Every insurance company has to maintain a delicate balance between earning on capital as much as possible, and not take excessive risks in the pursuit of those earnings. As a high-quality, well-run insurance company, Progressive (NYSE:PGR) has a long history of making good decisions. Those decisions are starting to compromise growth, however, and it's becoming more difficult to make a value case for Progressive in the insurance sector.
SEE: The Industry Handbook: The Insurance Industry
First Quarter Results Good On Quality, Weak On Growth
Progressive's first quarter results highlight a lot of these conflicting priorities. Growth and return on equity (ROE) certainly aren't what they used to be, but it's hard to criticize the company for shoring up the quality of its underwriting and reserves.
Net written premiums rose 7% this quarter, but a large percentage of that growth was from price hikes. Policies in force (essentially a metric of volume for insurance companies) rose just 1.5% this quarter, further highlighting the substantial slowdown in the business as this was the lowest PIF growth in more than four years.
On the cost side, though, there was better news. The company's combined ratio improved almost two points from the year-ago period on a quarter-by-quarter basis, driven in large part by a 115bp improvement in the expense ratio. Accident loss trends are still problematic, though, as frequency and severity are both trending higher and the company has strengthened its reserves once again. All of that said, the accident loss ratio was better than the year-ago level, and is the best it has been in four years.
Investment income continues to be a sore subject for insurance companies like Progressive, as seen in the 12% year on year decline in net investment income. Net income after taxes (NIAT) still improved 20% though, due to very strong income growth in underwriting.
Market Share Isn't Everything
With Progressive choosing to raise rates and cut back on advertising spending, it doesn't seem unreasonable to think that the company's market share is going to suffer. That may not be such a bad thing. To a certain extent, insurance companies get the clients they deserve and Progressive may be willing to see Allstate (NYSE:ALL) or Berkshire Hathaway (NYSE:BRK.A, BRK.B) get a little more business from aggressive price-shoppers.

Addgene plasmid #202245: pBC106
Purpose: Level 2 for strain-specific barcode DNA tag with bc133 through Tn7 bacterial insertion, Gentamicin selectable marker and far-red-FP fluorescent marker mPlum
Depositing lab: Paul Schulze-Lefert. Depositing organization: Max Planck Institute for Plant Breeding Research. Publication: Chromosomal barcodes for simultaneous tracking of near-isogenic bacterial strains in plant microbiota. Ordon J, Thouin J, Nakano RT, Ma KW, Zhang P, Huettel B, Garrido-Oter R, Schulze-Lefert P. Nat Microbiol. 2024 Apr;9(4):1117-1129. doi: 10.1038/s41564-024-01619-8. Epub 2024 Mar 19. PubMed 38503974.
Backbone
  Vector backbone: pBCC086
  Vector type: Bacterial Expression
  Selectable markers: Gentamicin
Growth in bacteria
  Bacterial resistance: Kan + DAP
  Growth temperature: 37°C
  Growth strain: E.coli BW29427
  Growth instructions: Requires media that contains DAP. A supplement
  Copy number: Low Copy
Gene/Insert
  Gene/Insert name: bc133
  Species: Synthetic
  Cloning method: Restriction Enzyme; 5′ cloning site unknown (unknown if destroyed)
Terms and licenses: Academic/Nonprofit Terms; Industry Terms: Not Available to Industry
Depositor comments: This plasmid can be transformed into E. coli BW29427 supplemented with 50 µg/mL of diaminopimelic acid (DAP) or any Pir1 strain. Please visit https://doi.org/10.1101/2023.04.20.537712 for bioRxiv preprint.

At the same time, there's that balancing act to consider. In more normal times, you could argue that Progressive could afford to be choosier with its policies and make up at least some of the difference with investment income. With today's zero interest rate policy and “QE infinity”, though, that's not really a viable option for any insurance company. While Berkshire Hathaway certainly has no shortage of reinvestment options for its capital (and the largest auto insurer, State Farm, is a mutual company), companies like Allstate and Progressive either have to accept lower growth or risk greater future underwriting losses.
SEE: Is Growth Always A Good Thing?
The Bottom Line
There's plenty to like about Progressive. This is a well-run company with a history of innovation in the space (name your own price, direct sales, and so on), and those innovations should continue to help the company generate policy growth. That said, I think we're past the point where Progressive is really a growth story relative to its industry and I'm not sure the stock deserves the premium it carries.
I do believe that Progressive will maintain long-term returns on equity in the mid-teens, with some chance of regaining the high teens on a year-by-year basis. That's really only good enough to make this stock a “hold” today, so Progressive would not be my first choice in the insurance space right now.
At the time of writing, Stephen D. Simpson did not own shares in any of the companies mentioned in this article.